Microvascular Flap Reconstruction of Major Pharyngeal Resections With the Intent of Laryngeal Preservation | Gastroenterology | JAMA Otolaryngology–Head & Neck Surgery | JAMA Network
August 17, 2009

Microvascular Flap Reconstruction of Major Pharyngeal Resections With the Intent of Laryngeal Preservation

Author Affiliations

Author Affiliations: Department of Otolaryngology, University of Texas Southwestern Medical Center, Dallas (Dr Sumer); Division of Plastic Surgery and Department of Otolaryngology, University of Maryland, Baltimore (Dr Gastman); and Department of Otolaryngology–Head and Neck Surgery (Drs Nussenbaum and Haughey) and Division of Biostatistics (Dr Gao), Washington University School of Medicine, St Louis, Missouri.

Arch Otolaryngol Head Neck Surg. 2009;135(8):801-806. doi:10.1001/archoto.2009.84
Abstract

Objective  To determine the functional outcome in patients undergoing pharyngeal reconstruction with free tissue transfer with the intent of functional laryngeal preservation.

Design  Retrospective medical record review.

Setting  Academic tertiary care hospital.

Patients  The study population comprised 45 patients who underwent a major pharyngeal resection with or without a partial laryngeal resection (2 patients died perioperatively, leaving 43 to evaluate). The majority (n = 35 [81%]) had advanced (T3 or T4) primary tumors at presentation and underwent subsequent reconstruction using free tissue transfer at a tertiary care hospital.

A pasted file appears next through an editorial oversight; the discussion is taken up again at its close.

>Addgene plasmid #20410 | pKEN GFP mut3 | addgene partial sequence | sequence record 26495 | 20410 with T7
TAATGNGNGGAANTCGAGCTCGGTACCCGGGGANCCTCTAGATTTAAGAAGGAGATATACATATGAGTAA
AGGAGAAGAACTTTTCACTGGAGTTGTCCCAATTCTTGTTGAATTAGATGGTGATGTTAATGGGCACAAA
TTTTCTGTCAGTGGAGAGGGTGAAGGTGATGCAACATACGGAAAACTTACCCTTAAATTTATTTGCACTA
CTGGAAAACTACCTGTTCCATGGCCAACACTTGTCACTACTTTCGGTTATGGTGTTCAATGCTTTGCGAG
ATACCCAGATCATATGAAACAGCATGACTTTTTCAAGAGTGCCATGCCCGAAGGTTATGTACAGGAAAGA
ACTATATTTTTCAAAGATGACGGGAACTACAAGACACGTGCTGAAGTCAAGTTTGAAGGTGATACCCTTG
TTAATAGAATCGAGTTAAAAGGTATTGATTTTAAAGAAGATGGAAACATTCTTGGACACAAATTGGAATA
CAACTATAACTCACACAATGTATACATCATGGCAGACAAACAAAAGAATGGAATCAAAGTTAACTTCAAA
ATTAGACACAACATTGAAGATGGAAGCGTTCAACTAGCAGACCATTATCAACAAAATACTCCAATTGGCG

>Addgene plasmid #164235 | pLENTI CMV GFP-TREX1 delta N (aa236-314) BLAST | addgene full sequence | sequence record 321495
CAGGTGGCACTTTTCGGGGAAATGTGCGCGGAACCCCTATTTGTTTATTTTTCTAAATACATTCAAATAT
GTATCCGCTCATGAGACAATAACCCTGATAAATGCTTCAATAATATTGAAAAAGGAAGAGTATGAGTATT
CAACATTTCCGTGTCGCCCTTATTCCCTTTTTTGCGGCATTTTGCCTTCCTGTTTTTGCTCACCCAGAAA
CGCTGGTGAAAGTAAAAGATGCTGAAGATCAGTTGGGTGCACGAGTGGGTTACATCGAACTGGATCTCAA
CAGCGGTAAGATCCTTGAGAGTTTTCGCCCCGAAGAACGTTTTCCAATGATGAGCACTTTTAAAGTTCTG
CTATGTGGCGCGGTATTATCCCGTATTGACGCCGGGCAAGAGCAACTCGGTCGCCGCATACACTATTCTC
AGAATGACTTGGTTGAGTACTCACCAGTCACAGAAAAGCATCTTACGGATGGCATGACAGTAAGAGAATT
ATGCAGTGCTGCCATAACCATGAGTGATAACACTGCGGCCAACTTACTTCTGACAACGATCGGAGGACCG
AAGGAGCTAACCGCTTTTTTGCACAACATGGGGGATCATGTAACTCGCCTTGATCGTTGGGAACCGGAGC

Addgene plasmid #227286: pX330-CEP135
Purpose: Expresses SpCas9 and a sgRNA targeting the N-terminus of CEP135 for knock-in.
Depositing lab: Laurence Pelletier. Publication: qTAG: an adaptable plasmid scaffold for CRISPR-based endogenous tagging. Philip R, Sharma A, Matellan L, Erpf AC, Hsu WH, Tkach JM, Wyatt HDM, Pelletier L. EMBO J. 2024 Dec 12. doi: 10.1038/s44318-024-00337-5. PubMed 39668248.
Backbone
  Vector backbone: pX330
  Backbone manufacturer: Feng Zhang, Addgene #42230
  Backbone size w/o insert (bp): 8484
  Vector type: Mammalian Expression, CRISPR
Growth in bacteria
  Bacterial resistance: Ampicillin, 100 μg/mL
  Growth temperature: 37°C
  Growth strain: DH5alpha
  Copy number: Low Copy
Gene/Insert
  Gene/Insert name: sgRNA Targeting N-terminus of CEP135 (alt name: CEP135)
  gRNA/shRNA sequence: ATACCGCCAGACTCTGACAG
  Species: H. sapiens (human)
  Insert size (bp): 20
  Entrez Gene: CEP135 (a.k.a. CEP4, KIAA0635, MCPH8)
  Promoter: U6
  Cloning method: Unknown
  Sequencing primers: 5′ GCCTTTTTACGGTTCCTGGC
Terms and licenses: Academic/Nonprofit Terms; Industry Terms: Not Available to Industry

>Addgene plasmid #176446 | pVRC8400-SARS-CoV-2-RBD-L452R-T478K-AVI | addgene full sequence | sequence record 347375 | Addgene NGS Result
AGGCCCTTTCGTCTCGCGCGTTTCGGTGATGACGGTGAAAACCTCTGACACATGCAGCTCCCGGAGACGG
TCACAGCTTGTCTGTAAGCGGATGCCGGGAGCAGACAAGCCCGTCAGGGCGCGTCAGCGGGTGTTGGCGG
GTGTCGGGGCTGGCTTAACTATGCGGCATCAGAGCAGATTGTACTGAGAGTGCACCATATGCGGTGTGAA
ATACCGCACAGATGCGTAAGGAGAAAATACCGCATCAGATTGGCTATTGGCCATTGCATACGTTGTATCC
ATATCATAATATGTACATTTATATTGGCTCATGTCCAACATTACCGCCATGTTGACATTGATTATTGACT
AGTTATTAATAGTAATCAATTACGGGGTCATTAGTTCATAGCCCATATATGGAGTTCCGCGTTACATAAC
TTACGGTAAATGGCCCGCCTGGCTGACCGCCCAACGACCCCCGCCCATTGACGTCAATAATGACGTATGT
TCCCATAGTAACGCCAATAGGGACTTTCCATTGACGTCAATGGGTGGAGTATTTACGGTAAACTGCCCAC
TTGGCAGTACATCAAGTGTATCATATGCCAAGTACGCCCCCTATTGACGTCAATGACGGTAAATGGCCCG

Main Outcome Measures  The rate of functional larynx preservation, best swallow score based on the Functional Outcome Swallowing Scale, and need for tracheostomy. Thirteen independent variables relevant to function and 6 postoperative outcome variables were studied following treatment, and their correlation with laryngeal function was determined.

Results  Of the 43 patients, 35 (81%) had T3 (n = 9) or T4 (n = 26) squamous cell carcinoma at presentation. There was 100% flap survival. Thirty-one patients (72%) tolerated an oral diet, with 24 (56%) achieving an exclusively oral diet. Only a history of gastroesophageal reflux disease had a statistically significant correlation with poor swallowing; having had a cranial nerve removed did not achieve statistical significance (P = .06). The majority of patients had their best swallow by 10 months. Of the 43 patients, 42 (97%) achieved native laryngeal speech and 36 (84%) were decannulated. The need for a tracheostomy did not correlate with any of the preoperative independent variables.

Conclusions  Free tissue transfer allows for successful reconstruction of complex pharyngeal defects that functionally threaten the remaining larynx. In properly selected patients, functional laryngeal preservation, decannulation, and use of laryngeal speech can be reliably achieved. Excellent swallowing function can less reliably be predicted.